Many Baptist churches approach Mother’s Day the way many men approach Valentine’s Day – with fear and trembling.

A day intended to honor mothers amid a sacred gathering of worship becomes a day of great anxiety navigating how to do this or if it should be done at all.

Pointed questions emerge for the worship planning team to consider:

  • Are we allowing Hallmark to dictate how we worship as opposed to the Christian calendar?
  • Are we increasing the pain of those yearning to become mothers who are recognizing it will probably never happen?
  • What about those people who are estranged from their mothers for a host of reasons?

Ardmore Baptist Church in Winston-Salem, North Carolina, has prepared for the Sunday of Mother’s Day in multiple ways.

At times we have had a parent-child congregation covenant service as a component of worship, something that used to be called merely a baby dedication service.

Using the language of covenant connects us to the language of the Bible and reminds us of the sacred promises our community is making to a particular family and to God.

At other times we have recognized mothers simply through a pastoral prayer.

Perhaps the most meaningful prayer I have ever heard related to mothers came from one of our lay members. Anna Rubin was the chair of our deacons and a stay-at-home mom for two little boys when she voiced this Mother’s Day prayer in our church.

Rubin told me that it was inspired by the writings of Jen Hatmaker, Glennon Doyle Melton and Sarah Bessey as well as a few visits to the Catholic church with her husband’s family.

I have asked her permission to include it in this article. It seemed to address many of the anxieties associated with Mother’s Day and covered them with heartfelt petition to God.

Rubin prayed:

“Dear God: We thank you for your word in Isaiah 49:15 that says, ‘Can a woman forget her nursing child or lack compassion for the child of her womb? Even if these forget, yet I will not forget you.’

“Today, we rejoice in and hold on to the fact that you never forget us. No matter our circumstances, we are never forgotten by you. Today, on Mother’s Day:

“We pray together for the children whose mother was not able to love them well. We pray together for the mothers who entrusted their children to another mother through adoption. We pray together for the adoptive mothers who received those children and love them so well.

“We pray together for the mothers who never met their babies or got to see them grow up, whether by choice or not. We pray together for the mothers who long for a child and ask that you sit with them in the waiting. We pray together for the mothers who have buried their children, and we wonder how you willingly gave us your son.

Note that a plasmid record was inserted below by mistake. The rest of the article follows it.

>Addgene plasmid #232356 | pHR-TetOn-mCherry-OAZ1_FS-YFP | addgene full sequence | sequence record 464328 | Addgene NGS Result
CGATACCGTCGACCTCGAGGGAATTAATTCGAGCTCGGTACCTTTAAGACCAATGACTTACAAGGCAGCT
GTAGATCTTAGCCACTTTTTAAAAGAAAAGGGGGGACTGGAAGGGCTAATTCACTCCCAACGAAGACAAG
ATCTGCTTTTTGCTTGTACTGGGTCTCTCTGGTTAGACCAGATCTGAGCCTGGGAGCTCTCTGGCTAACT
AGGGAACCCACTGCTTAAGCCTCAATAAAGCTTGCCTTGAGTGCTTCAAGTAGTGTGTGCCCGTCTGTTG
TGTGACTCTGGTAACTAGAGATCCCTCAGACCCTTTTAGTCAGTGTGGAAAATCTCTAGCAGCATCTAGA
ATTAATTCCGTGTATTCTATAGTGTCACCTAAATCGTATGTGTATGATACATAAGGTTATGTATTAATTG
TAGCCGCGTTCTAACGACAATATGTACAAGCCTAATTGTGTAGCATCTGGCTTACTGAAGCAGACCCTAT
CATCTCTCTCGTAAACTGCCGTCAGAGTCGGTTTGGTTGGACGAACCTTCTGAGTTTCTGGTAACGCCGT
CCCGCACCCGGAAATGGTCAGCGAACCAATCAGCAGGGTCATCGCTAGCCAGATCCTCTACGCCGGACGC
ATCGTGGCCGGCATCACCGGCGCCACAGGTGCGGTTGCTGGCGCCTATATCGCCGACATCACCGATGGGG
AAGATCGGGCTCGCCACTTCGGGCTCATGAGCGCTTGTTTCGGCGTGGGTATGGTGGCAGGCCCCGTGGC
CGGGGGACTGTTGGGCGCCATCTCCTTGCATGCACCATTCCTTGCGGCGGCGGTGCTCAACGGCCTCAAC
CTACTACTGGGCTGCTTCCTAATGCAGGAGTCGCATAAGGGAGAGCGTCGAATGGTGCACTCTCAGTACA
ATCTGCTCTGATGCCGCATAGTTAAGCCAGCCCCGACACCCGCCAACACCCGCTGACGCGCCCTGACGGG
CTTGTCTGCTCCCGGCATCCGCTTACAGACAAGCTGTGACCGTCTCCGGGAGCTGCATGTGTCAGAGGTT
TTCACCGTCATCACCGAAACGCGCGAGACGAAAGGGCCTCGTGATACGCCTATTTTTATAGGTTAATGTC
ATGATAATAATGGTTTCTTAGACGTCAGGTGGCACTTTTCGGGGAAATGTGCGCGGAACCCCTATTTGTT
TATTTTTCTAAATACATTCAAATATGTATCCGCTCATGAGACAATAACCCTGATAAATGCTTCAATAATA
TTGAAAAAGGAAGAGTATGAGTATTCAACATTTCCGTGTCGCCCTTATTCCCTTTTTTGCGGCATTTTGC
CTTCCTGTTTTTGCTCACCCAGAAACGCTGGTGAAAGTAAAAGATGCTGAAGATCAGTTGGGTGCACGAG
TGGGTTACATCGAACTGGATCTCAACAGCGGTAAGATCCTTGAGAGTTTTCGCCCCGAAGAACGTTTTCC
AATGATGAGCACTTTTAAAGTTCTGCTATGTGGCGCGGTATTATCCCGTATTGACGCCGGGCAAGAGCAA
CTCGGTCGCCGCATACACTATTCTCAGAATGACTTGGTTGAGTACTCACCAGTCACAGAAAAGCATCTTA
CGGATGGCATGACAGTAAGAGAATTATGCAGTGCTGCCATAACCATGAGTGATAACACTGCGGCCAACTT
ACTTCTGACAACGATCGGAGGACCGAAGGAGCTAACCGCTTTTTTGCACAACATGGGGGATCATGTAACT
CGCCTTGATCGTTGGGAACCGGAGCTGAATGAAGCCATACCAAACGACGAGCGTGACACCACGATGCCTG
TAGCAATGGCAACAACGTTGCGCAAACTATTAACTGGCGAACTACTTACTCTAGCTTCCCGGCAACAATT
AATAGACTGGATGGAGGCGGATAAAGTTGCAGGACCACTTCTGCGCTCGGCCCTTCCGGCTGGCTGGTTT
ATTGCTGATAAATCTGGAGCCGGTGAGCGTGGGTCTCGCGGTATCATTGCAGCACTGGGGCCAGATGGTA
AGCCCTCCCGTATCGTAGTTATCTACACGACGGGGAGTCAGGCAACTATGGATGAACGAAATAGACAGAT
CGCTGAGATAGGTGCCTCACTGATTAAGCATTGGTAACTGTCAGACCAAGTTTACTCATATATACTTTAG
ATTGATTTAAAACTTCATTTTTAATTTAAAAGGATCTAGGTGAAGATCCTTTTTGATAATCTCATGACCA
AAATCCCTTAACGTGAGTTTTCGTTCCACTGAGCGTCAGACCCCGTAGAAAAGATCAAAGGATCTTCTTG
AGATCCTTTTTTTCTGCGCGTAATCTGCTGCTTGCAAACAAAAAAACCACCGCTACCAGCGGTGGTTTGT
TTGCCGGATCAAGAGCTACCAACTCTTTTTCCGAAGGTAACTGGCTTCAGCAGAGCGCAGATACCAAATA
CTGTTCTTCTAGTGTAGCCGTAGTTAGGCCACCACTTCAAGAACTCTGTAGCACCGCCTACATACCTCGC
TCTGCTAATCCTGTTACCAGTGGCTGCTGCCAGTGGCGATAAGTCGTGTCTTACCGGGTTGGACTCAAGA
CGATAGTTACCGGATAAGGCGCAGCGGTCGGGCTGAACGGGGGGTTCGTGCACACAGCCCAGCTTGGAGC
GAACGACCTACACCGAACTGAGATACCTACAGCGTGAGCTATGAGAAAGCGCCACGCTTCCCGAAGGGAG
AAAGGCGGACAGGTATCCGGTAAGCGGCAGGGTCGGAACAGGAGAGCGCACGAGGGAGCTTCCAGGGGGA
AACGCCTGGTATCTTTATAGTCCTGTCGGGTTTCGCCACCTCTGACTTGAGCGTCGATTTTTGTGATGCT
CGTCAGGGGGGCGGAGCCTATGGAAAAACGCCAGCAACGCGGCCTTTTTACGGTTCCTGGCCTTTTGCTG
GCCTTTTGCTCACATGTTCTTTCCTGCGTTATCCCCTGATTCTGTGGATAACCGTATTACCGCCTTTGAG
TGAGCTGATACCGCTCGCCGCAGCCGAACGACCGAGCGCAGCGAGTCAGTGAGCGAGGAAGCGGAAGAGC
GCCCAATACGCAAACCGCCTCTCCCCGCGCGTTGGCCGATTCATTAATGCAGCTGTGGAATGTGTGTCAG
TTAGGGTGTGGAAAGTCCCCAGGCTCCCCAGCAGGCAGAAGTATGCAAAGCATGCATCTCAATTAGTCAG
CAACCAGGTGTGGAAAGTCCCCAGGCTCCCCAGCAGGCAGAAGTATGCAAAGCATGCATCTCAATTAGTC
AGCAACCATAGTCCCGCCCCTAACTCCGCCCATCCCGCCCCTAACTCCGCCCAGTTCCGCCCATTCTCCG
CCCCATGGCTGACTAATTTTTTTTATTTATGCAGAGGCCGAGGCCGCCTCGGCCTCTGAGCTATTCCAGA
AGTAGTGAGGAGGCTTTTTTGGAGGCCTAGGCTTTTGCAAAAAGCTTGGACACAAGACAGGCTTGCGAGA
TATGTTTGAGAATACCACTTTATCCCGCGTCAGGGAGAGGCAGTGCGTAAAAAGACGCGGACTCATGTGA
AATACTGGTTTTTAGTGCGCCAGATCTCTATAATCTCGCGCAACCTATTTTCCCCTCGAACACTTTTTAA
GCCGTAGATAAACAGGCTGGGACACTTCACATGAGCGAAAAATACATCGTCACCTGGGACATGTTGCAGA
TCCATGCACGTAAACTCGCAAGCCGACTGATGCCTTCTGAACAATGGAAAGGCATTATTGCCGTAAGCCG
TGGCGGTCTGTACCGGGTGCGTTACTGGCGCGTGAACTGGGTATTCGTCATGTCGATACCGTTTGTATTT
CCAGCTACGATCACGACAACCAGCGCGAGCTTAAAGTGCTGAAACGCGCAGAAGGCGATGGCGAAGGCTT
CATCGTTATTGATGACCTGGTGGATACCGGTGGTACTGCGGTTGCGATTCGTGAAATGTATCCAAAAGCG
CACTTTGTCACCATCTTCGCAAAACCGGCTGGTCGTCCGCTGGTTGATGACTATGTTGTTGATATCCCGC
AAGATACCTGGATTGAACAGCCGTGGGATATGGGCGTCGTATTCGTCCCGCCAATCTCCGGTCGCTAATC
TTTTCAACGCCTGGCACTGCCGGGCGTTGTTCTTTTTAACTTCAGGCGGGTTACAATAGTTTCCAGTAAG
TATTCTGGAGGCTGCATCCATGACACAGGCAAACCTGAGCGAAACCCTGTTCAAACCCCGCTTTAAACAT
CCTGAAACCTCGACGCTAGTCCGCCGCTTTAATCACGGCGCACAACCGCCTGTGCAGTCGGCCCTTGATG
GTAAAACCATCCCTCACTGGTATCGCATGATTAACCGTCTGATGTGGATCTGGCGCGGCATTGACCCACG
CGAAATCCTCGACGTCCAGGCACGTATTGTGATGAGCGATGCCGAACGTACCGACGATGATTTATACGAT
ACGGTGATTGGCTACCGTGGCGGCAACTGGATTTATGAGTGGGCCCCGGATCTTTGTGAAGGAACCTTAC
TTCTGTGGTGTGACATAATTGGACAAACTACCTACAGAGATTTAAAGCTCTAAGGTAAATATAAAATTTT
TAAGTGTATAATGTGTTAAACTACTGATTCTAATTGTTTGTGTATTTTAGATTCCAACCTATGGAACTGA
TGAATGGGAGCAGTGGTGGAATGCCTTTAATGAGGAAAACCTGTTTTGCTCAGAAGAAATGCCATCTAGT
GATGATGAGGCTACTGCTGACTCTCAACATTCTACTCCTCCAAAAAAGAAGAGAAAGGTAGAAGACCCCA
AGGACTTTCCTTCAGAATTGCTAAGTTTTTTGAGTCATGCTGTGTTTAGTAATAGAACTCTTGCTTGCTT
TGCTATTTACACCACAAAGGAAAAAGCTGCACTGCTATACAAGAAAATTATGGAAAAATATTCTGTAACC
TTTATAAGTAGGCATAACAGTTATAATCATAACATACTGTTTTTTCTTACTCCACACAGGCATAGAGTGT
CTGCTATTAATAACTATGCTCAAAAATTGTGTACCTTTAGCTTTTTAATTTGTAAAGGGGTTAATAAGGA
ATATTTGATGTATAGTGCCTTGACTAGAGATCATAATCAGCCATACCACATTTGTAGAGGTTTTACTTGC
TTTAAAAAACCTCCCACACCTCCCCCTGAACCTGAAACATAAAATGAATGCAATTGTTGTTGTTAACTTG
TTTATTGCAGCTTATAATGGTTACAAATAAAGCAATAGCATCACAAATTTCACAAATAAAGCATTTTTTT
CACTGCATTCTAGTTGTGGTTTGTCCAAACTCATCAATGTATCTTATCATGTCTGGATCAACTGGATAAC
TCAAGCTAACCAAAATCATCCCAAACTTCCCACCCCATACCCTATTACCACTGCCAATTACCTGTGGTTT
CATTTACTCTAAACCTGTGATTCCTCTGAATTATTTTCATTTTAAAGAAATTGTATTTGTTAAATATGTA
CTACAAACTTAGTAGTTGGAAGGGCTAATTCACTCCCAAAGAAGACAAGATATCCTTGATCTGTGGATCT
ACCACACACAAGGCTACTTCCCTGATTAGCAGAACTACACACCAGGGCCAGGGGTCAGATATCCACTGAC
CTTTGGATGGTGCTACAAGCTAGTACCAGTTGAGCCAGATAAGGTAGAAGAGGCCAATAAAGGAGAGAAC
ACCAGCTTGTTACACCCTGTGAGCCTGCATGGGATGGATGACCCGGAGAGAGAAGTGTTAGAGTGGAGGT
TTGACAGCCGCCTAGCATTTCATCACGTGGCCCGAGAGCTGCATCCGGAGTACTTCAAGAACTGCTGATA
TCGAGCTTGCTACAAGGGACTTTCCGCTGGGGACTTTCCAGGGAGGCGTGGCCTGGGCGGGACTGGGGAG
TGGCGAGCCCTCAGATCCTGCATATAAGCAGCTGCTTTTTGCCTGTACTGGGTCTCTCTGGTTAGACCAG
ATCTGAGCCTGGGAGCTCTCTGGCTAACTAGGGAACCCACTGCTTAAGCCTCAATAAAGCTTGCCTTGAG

“We pray together for the mothers whose children are hospitalized. We pray together for the mothers of children with physical or mental limitations, and we ask a special blessing over them. We pray together for the mothers of children who struggle due to mental illness or addiction, and we join them in praying for healing and wholeness.

“We pray together for the single mothers who strive so hard and devote all they have to their children and still feel they are never enough. We pray together for the mothers who struggle to provide for their children, and we ask for your extra provision today.

“We pray together for the stepmothers who care for another mother’s children as their own, and we thank you that we are all adopted into your family. We pray together for the grandmothers, aunts, friends, teachers and others who step in and mother in order to share our joys and lighten our loads.

“We pray together for the mothers who have good relationships with their children, and we thank you for the love and comfort they provide. We pray together for the mothers who long to have better relationships with their children, and we ask for your redemption and restoration to come swiftly.

“And lastly, we pray together for all those who have lost their mothers, either physically or mentally, and long to be with them again.

“God, today, we thank you for all the ways we have been loved and mothered along our life’s journey.

“We thank you for creating the concept of motherhood and for all the different forms it takes in our lives. We thank you for these women we call mothers. We thank you for walking with us through it all, and we thank you that we are fiercely loved and never forgotten by you. In Jesus’ life-giving name I pray. Amen.”

Mother’s Day recognitions will take different forms in different churches and may change based on circumstances in a congregation’s life.

This annual celebration need not fill you with anxiety or fear and trembling, but it does require thoughtful preparation and sensitivity to the variety of experiences of the women in your congregation.

These three questions, as well as the diversity of experiences, perspectives and concerns expressed in Rubin’s prayer, offer congregational leaders a helpful framework for making such occasions meaningful to everyone present.

Don Gordon is senior pastor of Ardmore Baptist Church, Winston-Salem, North Carolina. He is a board member of the Baptist Center for Ethics.

Editor’s note: This article is the first in a series for Mothers’ Day 2017 (May 14).